Death by Suicide: 4 Ways to Support Suicide Survivors
“Suicide is a whispered word, inappropriate for polite company. Family and friends often pretend they do not hear the word’s dread sound even when it is uttered. For suicide is a taboo subject that stigmatizes not only the victim but the survivors as well.” – Earl A. Grollman
If you’ve recently lost a loved one to suicide, you’re not alone.
- Suicide is the tenth leading cause of death overall in the United States.
- It is the second leading cause of death among 10-34 year olds after unintended injury.
- It is the fourth leading cause of death between 35-54 year olds.
- There were more than twice as many suicides (47,173) in the United States as there were homicides (19,510).
- Suicide rates have increased by 30% since 1999.
- It is believed that 95% of people who take their own lives suffer from a diagnosed or undiagnosed mental illness.
Even with these alarming statistics, suicide, or maybe we should refer to it as death by mental illness, is still considered taboo by much of the population. This needs to change.
Struggling With Mental Illness
If you’ve never known a person with mental illness or have never experienced a mental illness, it can be difficult to understand why someone would take their own life, and it’s even harder to know what to say to the loved ones left behind. Even if you are familiar with the struggle that accompanies mental illness, it can still be difficult to find the right words or actions to comfort grieving family members.
Harvard Study On Suicide Impulsion
For those unfamiliar with mental illness, it’s important to recognize that no one is to blame. According to a Harvard University study, “. . . suicide cannot be predicted on an individual basis.” In fact, suicide is often an impulsive decision. In one study of suicide survivors, 70% of people tried to take their lives within an hour of first thinking about it. One in four of them made an attempt within five minutes of their first thought.
4 Ways to Support Suicide Survivors
Did you know that people who lose a loved one from suicide tend to feel shunned and isolated? It’s time to let go of guilt, shame, and judgment. Instead, we need to educate ourselves about mental illness. This is an extremely confusing and painful loss to navigate, and we need to support the survivors.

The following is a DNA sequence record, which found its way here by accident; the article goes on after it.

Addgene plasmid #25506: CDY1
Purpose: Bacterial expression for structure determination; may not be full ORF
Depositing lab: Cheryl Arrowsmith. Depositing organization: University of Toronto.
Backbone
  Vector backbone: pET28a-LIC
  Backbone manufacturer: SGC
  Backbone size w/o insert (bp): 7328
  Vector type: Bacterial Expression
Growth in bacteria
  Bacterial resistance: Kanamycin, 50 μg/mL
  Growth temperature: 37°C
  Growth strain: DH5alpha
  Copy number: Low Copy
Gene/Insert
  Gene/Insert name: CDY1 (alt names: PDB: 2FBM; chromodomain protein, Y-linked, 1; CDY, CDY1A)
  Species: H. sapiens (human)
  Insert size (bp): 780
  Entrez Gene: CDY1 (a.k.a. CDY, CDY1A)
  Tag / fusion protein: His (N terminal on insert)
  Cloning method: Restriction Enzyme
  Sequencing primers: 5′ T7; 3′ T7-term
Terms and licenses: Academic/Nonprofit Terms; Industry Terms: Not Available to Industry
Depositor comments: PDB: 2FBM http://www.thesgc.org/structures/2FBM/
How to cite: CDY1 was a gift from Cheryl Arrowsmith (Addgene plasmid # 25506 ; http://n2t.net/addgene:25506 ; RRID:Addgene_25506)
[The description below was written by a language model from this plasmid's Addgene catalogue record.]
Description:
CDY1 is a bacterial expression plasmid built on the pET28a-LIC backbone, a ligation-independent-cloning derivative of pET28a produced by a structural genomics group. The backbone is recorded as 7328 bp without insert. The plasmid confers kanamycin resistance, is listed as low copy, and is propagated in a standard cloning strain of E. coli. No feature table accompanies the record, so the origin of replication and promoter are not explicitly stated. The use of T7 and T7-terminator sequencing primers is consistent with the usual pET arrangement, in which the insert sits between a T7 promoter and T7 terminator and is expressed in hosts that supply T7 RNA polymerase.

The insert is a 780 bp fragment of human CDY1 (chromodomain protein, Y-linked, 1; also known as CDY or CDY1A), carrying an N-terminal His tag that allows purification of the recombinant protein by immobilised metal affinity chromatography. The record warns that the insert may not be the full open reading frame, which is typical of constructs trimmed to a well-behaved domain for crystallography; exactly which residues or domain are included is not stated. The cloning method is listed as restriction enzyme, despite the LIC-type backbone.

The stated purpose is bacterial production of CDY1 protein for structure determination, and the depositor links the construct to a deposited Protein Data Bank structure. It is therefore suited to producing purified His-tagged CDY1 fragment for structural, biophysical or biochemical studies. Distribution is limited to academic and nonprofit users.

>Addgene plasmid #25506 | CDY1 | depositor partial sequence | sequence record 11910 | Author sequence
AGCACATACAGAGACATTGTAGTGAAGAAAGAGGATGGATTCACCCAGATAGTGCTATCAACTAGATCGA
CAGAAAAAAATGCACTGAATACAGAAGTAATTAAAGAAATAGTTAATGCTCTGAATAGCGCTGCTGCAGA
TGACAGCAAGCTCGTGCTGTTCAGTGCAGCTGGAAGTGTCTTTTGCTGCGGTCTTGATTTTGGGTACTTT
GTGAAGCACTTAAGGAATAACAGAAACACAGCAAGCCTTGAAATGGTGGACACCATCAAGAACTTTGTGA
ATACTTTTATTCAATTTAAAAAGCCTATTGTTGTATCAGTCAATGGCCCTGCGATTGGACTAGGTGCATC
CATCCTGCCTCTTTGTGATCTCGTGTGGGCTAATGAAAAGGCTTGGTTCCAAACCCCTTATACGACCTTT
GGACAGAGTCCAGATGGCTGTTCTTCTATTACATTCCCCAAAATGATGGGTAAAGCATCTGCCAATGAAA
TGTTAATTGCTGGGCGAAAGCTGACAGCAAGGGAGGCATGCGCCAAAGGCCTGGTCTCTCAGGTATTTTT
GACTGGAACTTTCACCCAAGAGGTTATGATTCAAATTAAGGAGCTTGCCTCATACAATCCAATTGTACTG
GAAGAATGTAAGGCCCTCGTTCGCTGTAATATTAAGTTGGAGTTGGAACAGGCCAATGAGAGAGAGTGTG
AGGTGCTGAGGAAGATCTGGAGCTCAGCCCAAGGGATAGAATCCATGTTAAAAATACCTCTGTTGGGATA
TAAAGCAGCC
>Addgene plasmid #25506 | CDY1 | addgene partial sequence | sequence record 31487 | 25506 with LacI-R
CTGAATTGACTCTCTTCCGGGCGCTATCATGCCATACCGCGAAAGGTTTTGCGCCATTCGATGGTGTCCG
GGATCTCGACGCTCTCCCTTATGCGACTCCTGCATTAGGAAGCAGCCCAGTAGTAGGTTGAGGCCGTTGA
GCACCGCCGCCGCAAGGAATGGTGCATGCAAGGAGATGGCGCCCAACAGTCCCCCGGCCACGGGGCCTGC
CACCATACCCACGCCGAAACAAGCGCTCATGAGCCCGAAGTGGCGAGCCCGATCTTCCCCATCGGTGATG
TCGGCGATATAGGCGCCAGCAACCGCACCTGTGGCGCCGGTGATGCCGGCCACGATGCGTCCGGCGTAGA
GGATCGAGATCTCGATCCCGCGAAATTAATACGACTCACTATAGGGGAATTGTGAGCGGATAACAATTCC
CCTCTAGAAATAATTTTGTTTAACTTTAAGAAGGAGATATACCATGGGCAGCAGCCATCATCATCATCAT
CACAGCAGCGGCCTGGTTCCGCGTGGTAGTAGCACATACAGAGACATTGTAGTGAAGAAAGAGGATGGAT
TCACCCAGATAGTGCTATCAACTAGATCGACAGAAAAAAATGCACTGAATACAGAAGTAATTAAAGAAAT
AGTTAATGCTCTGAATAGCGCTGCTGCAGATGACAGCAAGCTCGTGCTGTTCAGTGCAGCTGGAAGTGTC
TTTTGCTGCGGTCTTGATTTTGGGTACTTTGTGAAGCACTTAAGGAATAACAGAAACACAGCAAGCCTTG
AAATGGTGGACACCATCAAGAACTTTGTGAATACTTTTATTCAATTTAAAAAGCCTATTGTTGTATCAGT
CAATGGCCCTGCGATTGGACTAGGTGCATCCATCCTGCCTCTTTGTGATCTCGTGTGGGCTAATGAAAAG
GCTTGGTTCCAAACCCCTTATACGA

Survivors of suicide represent “the largest mental health casualties related to suicide”. The loss is not about you, so it’s vital to reserve judgment and advice. Instead, listen when a survivor would like to talk about the deceased. Even if it’s the 15th time, listen. Conversely, if the survivor is hesitant to discuss the death, don’t push for a discussion.
2. Offer Help
Assist with chores, errands, funeral arrangements, childcare, etc. A suicide is a sudden loss that catches people off guard and knocks the wind out of them. It is an extremely debilitating form of grief because of the intensity of emotions. It’s important to be proactive in helping survivors without taking over. Gently let them know that you will be running an errand or bringing over a meal.
Once the deceased is laid to rest, keep in regular contact with the survivors. Stay available because processing through grief is a long-term endeavor. Be present without judgment or words. The family needs to know that they have a loving, compassionate, and unwavering support network.
More like This: How To Support Someone Who Is Grieving: During And After A Loss
4. Be Supportive
People are often curious about the details of a suicide. A question may be asked innocently, but interpreted as insensitive.
- How did he/she do it?
- Were they getting help?
- Didn’t you know how bad he/she was?
- Did they leave a note?
Instead, offer thoughtful affirmations and comforting language:
- Share positive memories of the deceased.
- Make a donation to a mental health organization.
- Acknowledge that this must be a very difficult time.
- Reassure the survivor that you care and are thinking of them.
- Respect family members wishes if they don’t want to talk about it, but let them know you are there if they need you
A shift in how we view mental illness starts with each of us. Mental illness is not a sign of weakness; it is a disease of the mind. The sooner we accept this, the better off our society will be. People suffer silently because of the fear of being labeled negatively. We throw around words like crazy, insane, cookoo, and nuts without understanding that words carry power–enough power to shame someone into silence. As mental health disorders continue to increase, especially among our youngest and most vulnerable, a change in perception is desperately needed.